The ongoing discussion over the proposed Activity Fee drew a standing-room-only audience at the Feb. 7 school board Programs and Services Committee meeting.
At the , Upper Moreland School District superintendent Dr. Robert Milrod proposed an activity fee, designed to provide funds for specific needs of .
Since then, the proposal has been the topic of discussion at other school board meetings, as well as sent out in a lengthy, .
A large number of community members have consistently come out to these meetings, vocalizing a spectrum of concerns, and giving a ranged sense from total approval to cautious regard.
A Patch reader recently commented in the comment's section of a , addressing one of the primary issues with the proposal:
"In a time when childhood obesity is at an ultimate high it just seems a really bad idea to charge students to play sports. Particularly when some families are struggling as it is to [make] ends [meet]. I somehow doubt paying for their child's after school sport will be at the top of their priority list when the bills comes in."
In response to the comment, the president of the , a civic organization that supports the school district's marching band, explained the reason for the creation of such a proposal:
"...to adequately fund the co-curriculars a new source of funding must be found."
Hashing out such concerns was the objective at the Feb. 7 committee, as both the school board and public brainstormed a long list of questions about the activity fee.
“We’d like to focus on beginning to brainstorm,” Milrod said, addressing the large audience. “We’re not looking for answers.”
The questions will be given to the Ad Hoc committee for consideration. Last month, the school board formed the Ad Hoc committee with the intention of the committee reporting back the feasibility of implementing an activity fee. According to Milrod, the Ad Hoc’s report may be given in May, however any report will be totally contingent on the Ad Hoc Committee's own pace.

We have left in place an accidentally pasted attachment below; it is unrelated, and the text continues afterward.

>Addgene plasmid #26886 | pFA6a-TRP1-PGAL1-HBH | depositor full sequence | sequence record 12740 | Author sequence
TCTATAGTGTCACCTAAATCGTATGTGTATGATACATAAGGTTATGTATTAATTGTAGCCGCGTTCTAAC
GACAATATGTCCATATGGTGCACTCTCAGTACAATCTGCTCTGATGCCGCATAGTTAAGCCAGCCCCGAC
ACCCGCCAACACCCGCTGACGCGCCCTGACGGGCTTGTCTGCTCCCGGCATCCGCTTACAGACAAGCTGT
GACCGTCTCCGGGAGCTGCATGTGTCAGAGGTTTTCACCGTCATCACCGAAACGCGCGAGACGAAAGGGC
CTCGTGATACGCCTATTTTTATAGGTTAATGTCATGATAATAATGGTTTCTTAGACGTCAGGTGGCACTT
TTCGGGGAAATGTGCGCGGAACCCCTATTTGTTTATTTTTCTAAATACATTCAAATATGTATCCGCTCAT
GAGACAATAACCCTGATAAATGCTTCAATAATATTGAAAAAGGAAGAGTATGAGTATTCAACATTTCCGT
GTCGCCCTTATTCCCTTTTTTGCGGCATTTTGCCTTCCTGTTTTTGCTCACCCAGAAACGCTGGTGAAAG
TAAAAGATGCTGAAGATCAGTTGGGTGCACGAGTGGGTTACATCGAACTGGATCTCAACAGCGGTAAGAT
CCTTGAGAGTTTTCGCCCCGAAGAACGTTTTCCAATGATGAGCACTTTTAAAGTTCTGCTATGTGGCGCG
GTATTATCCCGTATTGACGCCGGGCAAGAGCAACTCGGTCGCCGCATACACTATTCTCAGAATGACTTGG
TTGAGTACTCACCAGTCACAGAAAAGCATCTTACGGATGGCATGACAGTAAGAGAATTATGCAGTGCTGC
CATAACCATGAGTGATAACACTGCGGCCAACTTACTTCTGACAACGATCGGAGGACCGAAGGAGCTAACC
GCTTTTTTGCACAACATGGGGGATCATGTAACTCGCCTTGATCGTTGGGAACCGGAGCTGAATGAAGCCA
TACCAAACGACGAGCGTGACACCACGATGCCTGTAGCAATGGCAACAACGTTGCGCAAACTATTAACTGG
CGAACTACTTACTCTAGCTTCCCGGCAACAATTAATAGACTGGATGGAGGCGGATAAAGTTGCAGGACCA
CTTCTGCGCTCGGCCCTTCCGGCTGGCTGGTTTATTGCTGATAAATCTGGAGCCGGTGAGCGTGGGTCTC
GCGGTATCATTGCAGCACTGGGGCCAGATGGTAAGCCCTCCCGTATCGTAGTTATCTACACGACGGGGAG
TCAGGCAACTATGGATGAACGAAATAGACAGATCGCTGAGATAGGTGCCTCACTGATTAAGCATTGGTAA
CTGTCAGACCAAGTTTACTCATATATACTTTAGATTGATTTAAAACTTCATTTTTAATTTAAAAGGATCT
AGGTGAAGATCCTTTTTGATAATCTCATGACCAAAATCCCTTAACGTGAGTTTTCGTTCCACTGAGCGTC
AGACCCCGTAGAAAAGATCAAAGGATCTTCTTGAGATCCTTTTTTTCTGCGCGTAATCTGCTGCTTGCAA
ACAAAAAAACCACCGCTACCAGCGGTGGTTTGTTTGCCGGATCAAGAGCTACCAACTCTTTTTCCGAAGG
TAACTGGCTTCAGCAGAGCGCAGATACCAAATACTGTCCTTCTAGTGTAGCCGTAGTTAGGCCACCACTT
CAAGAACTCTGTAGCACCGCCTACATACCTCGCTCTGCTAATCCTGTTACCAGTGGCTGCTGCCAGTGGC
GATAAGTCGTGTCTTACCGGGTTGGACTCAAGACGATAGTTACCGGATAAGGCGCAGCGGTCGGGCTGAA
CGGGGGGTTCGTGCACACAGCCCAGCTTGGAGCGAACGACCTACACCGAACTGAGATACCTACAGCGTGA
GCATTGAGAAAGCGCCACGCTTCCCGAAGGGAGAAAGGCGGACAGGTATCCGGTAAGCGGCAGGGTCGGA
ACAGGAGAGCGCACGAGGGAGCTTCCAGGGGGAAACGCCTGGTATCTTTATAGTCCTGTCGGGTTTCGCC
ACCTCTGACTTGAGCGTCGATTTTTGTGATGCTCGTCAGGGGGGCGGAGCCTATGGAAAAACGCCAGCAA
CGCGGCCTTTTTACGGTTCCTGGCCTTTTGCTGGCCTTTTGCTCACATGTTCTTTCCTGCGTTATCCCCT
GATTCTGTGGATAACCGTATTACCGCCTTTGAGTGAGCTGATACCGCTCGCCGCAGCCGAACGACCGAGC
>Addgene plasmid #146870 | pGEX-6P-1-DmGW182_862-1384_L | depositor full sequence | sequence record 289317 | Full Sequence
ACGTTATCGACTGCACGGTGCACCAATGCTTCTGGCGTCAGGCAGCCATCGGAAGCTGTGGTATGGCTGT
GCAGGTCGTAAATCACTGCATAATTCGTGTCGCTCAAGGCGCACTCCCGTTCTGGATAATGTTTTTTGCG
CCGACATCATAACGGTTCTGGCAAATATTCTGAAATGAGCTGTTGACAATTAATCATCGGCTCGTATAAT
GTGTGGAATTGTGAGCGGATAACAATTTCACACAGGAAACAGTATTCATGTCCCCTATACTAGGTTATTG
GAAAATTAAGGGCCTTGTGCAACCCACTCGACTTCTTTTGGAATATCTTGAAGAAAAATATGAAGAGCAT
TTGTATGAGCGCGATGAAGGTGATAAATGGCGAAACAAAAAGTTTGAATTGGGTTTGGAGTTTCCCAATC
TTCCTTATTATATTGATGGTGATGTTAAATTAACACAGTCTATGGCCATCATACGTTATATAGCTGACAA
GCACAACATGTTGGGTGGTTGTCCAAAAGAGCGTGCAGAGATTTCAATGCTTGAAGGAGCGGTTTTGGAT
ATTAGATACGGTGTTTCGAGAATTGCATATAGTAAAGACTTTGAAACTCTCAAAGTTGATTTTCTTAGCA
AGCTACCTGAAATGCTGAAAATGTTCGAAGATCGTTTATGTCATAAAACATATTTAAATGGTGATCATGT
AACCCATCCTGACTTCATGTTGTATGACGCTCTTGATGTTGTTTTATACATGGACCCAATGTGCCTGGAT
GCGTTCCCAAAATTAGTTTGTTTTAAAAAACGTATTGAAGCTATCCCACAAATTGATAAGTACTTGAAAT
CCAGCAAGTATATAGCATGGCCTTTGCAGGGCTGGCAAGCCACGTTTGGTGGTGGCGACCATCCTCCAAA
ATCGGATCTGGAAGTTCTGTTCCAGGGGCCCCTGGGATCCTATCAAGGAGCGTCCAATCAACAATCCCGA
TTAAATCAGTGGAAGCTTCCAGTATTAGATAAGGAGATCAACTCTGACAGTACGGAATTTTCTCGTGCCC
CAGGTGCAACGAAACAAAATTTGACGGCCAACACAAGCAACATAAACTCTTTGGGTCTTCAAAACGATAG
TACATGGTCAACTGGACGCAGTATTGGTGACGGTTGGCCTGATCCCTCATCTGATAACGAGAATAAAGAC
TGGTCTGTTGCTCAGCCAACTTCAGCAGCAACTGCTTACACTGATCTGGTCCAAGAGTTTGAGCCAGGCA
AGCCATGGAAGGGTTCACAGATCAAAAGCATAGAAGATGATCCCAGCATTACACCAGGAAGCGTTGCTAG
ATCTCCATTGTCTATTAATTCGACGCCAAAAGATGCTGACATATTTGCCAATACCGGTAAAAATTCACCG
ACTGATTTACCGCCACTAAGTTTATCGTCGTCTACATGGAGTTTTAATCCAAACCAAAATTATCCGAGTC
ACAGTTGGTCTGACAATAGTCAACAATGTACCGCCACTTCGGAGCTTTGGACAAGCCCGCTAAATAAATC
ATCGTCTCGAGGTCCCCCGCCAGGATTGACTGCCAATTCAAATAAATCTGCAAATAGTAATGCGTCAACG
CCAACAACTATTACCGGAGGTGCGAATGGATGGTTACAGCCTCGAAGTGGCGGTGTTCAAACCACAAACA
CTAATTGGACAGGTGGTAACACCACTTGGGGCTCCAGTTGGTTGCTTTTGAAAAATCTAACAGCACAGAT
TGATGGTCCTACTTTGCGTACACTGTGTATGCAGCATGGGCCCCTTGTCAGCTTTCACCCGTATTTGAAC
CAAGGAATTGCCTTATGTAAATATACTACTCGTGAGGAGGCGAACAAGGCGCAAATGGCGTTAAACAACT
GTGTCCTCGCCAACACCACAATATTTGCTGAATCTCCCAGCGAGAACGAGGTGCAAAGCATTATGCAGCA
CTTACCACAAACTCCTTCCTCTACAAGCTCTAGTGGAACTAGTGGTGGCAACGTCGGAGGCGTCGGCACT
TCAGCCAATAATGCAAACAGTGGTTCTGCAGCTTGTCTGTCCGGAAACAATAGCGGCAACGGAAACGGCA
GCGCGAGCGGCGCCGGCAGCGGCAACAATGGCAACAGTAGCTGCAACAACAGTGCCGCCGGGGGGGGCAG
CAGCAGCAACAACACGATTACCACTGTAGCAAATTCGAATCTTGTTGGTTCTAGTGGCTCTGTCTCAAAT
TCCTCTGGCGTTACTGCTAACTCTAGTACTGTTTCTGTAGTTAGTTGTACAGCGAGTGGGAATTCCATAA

During the hour-and-a-half brainstorming session, the public and school board members came up with a list of approximately 55 questions, most of which were formed after heavy discussion.
The complete list of questions can be seen on the school district’s website (www.umtsd.org), where the questions have been placed into categories.
Two categories tied for most numerous questions:
- “Questions Regarding the Revenues and Expenses Connected to the Activity Fee Proposal”
- “Questions Regarding Other Options, Alternatives or Possibilities to the Activity Fee as proposed.”
In the questions regarding other options, a parent brought up that no other solutions were being presented, either than a “pay-to-play” plan.
“What I’m hearing here is that something is trying to be pushed through quickly,” Milrod said, and explained that a delay in exploring options to fund certain aspects of co-curricular activities, may jeopardize the existence of those activities in the near future. “With that said, it’s at the will of the community, as well as the board.”
He emphasized that the Ad Hoc Committee, made up of various stakeholders both working in-and-out of the school district, will ultimately determine the bredth and scope of the Activity Fee, if it should be implemented at all.
Another parent, who identified herself as the president of the Upper Moreland Primary School’s Home and School Association, suggested using in-school advertising as a way to supplement funding.
“I get the whole structure and the cause, but there’s another side that says there’s another check that I have to write,” the parent said.
She said she wouldn’t mind participating in the proposed activity fee, if the school district found other options of revenue, such as in-school advertisement.
“I would then feel that my school board and school district is doing something to bring money in,” the parent said. “I rather see that happen than sit and argue [an activity] fee.”
In response, school board member Al DerMovsesian said that the board has discussed in-school advertising in the past. He added that the parent's suggestion, and all the questions gathered at the committee meeting, will help guide the Ad Hoc committee on how the proposed Activity Fee should proceed.
“We have to remember that what Dr. Milrod is proposing isn’t just a fee,” DerMovesian said. “We set up this Ad Hoc committee so we can address the issues that are going to move forward. And, if we add the best of your ideas into this program, and we evolve it into something that could potentially fund our children’s sports and other activities for the far future – that’s policy.”
Other concerns that became questions dealt with the district’s communication practices, fundraising and the participation of economically disadvantaged students.
The discussion of the proposed activity fee will likely continue as an ongoing agenda item in the Programs and Services Committee.